Staff writer |
Covering leftovers with plastic wrap is a good way of keeping your food fresher for longer, but these wraps mainly prevent spoilage by sealing everything off from oxygen.

A new kind of natural packaging wrap derived from the shells of shrimp and other crustaceans could go significantly beyond the preservation potential of today’s plastic wrap.

Researchers have spent three years developing their new composite material, which they say can double the shelf-life of perishable food such as bread.

The film’s main constituent is chitosan, a polymer synthesised from the exoskeletons of crustaceans. According to team from the National University of Singapore, chitosan is an ideal material for use in food technology applications, as it’s bio-degradable and possesses an excellent film-forming ability.

The polymer is also non-toxic, which is important. The use of various synthetic materials in conventional plastic wrap has been an ongoing cause of concern since it was first developed several decades ago, for both health and environmental reasons.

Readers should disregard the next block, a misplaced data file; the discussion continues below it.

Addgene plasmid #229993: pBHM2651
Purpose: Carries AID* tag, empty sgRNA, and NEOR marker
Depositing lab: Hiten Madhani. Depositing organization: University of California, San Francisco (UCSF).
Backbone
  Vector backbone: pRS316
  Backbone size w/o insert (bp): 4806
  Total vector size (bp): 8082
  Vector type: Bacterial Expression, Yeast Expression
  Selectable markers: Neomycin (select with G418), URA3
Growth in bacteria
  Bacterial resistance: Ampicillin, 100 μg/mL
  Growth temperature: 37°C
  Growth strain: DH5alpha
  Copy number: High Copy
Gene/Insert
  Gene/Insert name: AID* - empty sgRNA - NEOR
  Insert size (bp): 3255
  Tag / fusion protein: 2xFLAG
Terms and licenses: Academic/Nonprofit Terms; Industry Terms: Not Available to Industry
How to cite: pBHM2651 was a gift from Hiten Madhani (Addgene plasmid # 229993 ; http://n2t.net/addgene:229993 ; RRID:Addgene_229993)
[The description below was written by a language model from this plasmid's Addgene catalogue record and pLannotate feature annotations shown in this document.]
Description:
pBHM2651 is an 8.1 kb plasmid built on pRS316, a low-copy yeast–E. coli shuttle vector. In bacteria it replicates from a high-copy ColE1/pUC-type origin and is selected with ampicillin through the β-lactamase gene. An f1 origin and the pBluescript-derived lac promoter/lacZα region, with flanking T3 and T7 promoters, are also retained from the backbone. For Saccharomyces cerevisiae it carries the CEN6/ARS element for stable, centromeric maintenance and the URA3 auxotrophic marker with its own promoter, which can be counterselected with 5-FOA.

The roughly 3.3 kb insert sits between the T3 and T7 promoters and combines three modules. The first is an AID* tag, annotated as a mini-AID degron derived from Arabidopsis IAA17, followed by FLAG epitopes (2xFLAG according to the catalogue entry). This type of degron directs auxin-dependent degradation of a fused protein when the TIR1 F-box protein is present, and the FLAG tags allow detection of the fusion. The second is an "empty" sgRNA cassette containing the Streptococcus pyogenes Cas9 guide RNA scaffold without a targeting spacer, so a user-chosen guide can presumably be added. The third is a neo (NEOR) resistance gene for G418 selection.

Chitosan also has antimicrobial and antifungal properties, and the researchers have fortified the polymer with grapefruit seed extract (GFSE), which is antioxidant and possesses antiseptic, anti-bacterial, and fungicidal properties.

The resulting composite is comparable in strength and flexibility to regular food wrapping, but its molecular makeup means it can also prevent the growth of fungi and bacteria in foods it’s used to cover.